Jaime Rosenberg
Chimeric antigen receptor (CAR) T-cell therapy has been named the Advance of the Year in ASCO’s Clinical Cancer Advances 2018. According to the annual report, CAR T-cell therapy is “poised to transform the outlook for children and adults with certain otherwise incurable cancers."
Chimeric antigen receptor (CAR) T-cell therapy has been named ASCO's Advance of the Year.

The announcement came as part of ASCO’s report, Clinical Cancer Advances 2018, which highlights the most impactful clinical cancer research and policy developments over the past year. According to the annual report, CAR T-cell therapy is “poised to transform the outlook for children and adults with certain otherwise incurable cancers."

“It is remarkable to see these decades of effort come together to create this whole new type of treatment, as well as other precision medicine approaches that offer hope to people with advanced cancer,” said Bruce E. Johnson, MD, FASCO, president, ASCO, in a statement. “While we still have work to do to make these treatments accessible to patients everywhere and more tolerable, the successes of CAR T-cell therapy demonstrate the profound impact new treatments could make to markedly extend the lives of people with cancer.”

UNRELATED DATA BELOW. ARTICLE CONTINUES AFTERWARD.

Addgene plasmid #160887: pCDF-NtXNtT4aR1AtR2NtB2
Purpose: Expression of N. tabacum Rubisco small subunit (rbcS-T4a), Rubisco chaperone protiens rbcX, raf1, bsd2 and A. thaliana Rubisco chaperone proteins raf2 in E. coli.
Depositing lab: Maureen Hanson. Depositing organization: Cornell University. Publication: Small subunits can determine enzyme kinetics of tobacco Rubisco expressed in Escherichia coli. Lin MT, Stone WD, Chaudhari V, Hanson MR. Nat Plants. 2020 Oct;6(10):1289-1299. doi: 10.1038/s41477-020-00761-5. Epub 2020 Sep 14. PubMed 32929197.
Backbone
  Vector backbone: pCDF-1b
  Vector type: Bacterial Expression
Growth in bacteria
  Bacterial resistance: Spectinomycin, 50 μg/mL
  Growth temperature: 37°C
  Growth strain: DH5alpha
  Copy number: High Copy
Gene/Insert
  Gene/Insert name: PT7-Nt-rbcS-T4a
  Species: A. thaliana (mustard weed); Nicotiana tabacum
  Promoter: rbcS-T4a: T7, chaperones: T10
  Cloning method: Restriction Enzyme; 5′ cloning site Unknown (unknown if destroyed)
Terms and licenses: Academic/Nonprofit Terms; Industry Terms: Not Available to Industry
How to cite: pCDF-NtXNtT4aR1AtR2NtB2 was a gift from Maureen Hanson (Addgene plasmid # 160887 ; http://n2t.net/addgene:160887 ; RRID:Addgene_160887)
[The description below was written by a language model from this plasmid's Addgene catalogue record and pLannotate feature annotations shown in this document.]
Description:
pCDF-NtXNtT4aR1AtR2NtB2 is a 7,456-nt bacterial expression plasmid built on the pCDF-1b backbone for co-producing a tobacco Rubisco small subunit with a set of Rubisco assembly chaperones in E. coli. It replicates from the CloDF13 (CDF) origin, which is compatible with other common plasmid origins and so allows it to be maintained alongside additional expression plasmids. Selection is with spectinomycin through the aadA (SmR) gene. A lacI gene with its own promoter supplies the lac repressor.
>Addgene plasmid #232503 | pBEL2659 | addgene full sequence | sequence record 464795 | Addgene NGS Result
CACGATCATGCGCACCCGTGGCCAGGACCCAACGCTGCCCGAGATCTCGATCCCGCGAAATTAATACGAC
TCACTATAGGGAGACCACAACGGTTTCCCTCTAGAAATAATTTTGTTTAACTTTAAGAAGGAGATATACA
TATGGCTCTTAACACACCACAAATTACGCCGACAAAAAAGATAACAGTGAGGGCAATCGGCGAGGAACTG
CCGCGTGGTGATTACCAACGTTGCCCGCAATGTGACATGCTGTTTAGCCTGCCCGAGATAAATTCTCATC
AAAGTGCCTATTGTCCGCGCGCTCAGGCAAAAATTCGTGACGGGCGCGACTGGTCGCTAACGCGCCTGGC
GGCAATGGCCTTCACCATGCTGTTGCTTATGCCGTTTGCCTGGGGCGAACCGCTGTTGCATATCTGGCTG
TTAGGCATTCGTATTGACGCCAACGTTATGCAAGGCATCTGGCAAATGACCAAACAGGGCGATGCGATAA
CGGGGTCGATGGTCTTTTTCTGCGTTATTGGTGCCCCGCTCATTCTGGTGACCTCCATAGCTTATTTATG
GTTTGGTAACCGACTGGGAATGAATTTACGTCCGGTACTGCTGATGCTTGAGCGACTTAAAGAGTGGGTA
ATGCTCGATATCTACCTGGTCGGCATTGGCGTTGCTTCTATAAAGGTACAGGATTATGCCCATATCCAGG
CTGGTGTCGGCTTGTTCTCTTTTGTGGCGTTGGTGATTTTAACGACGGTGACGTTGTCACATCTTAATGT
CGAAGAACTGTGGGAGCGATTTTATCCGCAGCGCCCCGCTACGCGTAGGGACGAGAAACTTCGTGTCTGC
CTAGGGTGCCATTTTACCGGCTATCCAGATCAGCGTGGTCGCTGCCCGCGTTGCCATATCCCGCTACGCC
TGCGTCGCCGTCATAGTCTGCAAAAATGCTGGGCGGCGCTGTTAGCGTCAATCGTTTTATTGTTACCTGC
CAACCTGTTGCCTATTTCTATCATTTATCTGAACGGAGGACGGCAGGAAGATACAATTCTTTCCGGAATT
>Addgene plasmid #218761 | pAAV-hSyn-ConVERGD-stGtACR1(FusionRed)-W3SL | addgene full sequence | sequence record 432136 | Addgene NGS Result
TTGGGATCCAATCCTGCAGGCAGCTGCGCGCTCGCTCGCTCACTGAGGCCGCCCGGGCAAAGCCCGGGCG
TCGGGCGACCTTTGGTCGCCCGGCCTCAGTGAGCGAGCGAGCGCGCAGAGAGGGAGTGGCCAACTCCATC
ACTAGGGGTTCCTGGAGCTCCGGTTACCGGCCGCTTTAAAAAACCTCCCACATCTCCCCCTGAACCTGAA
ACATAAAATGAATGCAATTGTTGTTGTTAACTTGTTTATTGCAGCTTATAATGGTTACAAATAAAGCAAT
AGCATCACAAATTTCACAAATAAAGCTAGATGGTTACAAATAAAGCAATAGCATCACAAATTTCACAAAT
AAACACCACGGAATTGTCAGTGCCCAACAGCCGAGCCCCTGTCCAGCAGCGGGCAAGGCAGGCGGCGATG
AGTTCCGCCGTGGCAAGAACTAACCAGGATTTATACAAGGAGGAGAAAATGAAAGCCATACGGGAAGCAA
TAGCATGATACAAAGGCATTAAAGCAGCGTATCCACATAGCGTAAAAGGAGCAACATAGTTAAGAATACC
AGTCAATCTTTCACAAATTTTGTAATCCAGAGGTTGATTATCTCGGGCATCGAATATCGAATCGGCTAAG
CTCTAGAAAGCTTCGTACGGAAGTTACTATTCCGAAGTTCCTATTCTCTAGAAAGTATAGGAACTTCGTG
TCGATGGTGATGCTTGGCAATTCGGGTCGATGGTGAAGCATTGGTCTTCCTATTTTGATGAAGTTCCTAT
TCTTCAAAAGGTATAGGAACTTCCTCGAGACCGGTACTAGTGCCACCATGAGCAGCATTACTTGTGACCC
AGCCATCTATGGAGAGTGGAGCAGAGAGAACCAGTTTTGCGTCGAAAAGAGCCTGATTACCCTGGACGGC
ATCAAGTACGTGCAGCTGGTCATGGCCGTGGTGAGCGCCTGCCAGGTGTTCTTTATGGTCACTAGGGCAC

A novel way to treat cancer, CAR T-cell therapy genetically reprograms a patient’s own white blood cells to attack tumor cells. In 2017, the FDA approved the first 2 CAR T-cell therapies. In August, Novartis gained approval for tisagenlecleucel (Kymriah) for the treatment of B-cell precursor acute lymphoblastic leukemia in certain pediatric and young adult patients. In October, Kite Pharma’s axicabtagene ciloleucel (Yescarta) was green-lighted by the FDA for the treatment of adult patients with diffuse large B-cell lymphoma who have not responded to or have relapsed after 2 other kinds of treatment.

CAR T-cell therapy has also shown promise in multiple myeloma, demonstrating the ability to increase clinical remission in patients by targeting the B-cell maturation (BCMA) protein that participates in disease progression.

In an interview with The American Journal of Managed Care®, Stephen Schuster, MD, Perelman School of Medicine at the University of Pennsylvania, explained that results of CAR T-cell therapy treatment in myeloma are early, and there are more trials with larger numbers of patients and longer follow-up needed. However, the target, BCMA on the malignant plasma cells of myeloma look very susceptible to the CAR T approach, said Schuster.